Statement on Monetary Policy – February 2013 Box B: Financial Market Volatility

Volatility in global financial markets declined markedly over the second half of 2012, to around levels not seen on a consistent basis since before the financial crisis. For example, absolute daily changes in global equity prices have averaged 0.4 per cent per day over the past six months, compared with 0.8 per cent over the preceding year. The recent low levels of market volatility have occurred against the backdrop of ongoing uncertainty surrounding the health of the global economy, US fiscal policy and the situation in Europe.

A notable feature of the current period of relatively low volatility is that it has been evident across a range of financial markets, including equity, fixed income, currency and commodity markets (Graph B1). In some cases, such as major equity markets, measures of historical (or realised) volatility are around levels that were typical of the years immediately preceding the financial crisis. In other cases, realised volatility has recently reached its lowest level in quite some time – over the past month or so volatility in the CRB commodity return index was as low as it has been since the mid 1990s. More forward-looking measures of volatility implied by options prices have also fallen to around their lowest levels in a number of years, suggesting that investors are expecting markets to remain relatively stable in the near future (Graph B2). For example, in December 2012, option-implied volatility reached its lowest level since 2007 for a range of major exchange rates, including the Australian dollar/US dollar currency pair.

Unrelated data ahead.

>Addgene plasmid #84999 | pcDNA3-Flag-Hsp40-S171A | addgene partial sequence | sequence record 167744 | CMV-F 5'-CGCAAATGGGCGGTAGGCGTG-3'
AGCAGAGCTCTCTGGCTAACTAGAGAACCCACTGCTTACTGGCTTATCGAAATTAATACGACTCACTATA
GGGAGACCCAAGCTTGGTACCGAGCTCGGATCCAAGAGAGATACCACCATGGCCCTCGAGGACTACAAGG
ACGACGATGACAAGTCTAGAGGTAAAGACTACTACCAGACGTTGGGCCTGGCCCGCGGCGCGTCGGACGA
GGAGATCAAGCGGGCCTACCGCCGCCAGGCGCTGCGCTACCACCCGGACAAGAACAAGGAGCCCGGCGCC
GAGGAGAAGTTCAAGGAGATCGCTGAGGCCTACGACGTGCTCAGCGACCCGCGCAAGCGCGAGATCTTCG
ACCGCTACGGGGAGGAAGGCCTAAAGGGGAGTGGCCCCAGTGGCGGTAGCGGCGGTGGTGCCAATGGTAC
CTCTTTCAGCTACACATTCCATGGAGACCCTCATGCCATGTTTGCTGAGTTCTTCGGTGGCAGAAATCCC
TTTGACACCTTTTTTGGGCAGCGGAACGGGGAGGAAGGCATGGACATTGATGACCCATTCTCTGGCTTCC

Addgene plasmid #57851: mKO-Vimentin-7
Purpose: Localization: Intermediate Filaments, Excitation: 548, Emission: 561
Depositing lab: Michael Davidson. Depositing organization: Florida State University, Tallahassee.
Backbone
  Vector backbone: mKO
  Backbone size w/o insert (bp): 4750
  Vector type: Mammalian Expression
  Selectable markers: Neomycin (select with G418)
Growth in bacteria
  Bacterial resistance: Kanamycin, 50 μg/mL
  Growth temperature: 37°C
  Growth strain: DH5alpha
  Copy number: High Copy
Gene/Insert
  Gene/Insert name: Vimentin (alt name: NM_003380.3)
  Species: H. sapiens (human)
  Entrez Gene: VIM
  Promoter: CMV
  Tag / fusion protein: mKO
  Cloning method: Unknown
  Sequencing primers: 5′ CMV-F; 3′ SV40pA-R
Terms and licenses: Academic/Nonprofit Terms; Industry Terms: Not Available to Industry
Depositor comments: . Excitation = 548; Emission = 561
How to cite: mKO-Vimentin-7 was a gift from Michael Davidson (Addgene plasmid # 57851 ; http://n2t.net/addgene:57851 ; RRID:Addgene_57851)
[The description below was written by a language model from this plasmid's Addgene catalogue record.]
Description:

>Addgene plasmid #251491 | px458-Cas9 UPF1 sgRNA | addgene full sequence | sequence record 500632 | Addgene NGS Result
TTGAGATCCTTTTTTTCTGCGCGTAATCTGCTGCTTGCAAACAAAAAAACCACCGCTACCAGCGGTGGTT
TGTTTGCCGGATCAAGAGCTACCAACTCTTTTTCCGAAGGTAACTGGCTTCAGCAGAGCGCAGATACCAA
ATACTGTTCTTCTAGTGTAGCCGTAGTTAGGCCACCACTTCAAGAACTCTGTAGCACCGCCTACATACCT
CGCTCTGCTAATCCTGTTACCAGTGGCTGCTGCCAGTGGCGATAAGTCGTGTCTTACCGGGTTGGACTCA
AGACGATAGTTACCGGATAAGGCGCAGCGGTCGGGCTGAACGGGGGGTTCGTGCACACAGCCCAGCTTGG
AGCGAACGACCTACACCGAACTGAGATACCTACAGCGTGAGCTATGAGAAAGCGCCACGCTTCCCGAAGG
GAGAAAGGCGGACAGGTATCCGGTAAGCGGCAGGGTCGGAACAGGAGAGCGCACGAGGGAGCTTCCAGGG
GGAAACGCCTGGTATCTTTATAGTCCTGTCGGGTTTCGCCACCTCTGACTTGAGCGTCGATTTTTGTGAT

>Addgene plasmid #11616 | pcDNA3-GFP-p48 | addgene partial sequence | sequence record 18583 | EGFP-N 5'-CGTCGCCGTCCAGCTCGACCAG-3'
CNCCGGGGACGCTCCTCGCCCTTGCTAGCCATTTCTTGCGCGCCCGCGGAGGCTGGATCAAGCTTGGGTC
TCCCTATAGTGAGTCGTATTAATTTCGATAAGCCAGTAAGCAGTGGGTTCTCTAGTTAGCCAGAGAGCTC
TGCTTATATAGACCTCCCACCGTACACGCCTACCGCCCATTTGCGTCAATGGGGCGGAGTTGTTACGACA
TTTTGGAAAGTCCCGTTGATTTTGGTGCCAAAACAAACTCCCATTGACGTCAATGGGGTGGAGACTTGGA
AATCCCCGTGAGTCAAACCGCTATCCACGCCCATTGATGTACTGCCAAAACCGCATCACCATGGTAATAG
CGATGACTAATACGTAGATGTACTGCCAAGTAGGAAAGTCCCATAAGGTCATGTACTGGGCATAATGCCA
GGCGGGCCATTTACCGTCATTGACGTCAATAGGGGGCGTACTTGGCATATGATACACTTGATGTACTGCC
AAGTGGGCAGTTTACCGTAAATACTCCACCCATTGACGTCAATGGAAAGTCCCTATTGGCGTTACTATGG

Another feature of financial markets in the second half of 2012 was that trading volumes were low in some markets compared with recent history. This was most notable in the equity market, where volumes have been declining since 2009 (Graph B3).

During the second half of 2012, trading in the shares of large US and European companies was 30 per cent lower than over the same period a year earlier. While reduced volumes could be associated with higher volatility – for example, if volumes are low, a small number of trades could move the market – it has been more common historically for equity market volatility and volumes to move in the same direction. In equity markets, volatility has also tended to be lower in a rising market than when share prices are falling, and global share prices have risen by around 15 per cent since late July 2012. There was also a decline in trading activity in major foreign exchange markets, with average daily turnover in October 2012 around 7 per cent lower than a year earlier. While activity for a number of fixed income securities has declined recently, there has been less evidence of a decline in activity in some segments of the market, such as US corporate bonds.

The step down in volatility since the middle of 2012 followed policy actions by major central banks. Conditions in European sovereign debt markets improved markedly after European Central Bank (ECB) President Draghi indicated in late July 2012 that the ECB was prepared to take decisive action to preserve the euro, and improved further on the subsequent announcement of the ECB's Outright Monetary Transactions program. Together with developments such as the recent commitment to provide further official funding to Greece, this appears to have helped alleviate investor concerns about extreme scenarios such as a break up of the euro area. In the United States, the Fed announced further asset purchases in the second half of 2012 (see section on ‘Central Bank Policy’ in the ‘International and Foreign Exchange Markets’ chapter), and has been providing explicit guidance on the expected path of its policy rate since the second half of 2011. This has led to less uncertainty about the future path of short-term interest rates in the United States, which in turn is likely to have influenced volatility in a range of other markets.

In currency markets, policy actions taken by major central banks have also prompted the authorities in a number of other countries to introduce measures designed to counter the resulting appreciation pressures on their exchange rates. These measures, which include (actual or implied) foreign exchange market intervention, may have also contributed to the reduction in volatility in currency markets in the latter half of 2012.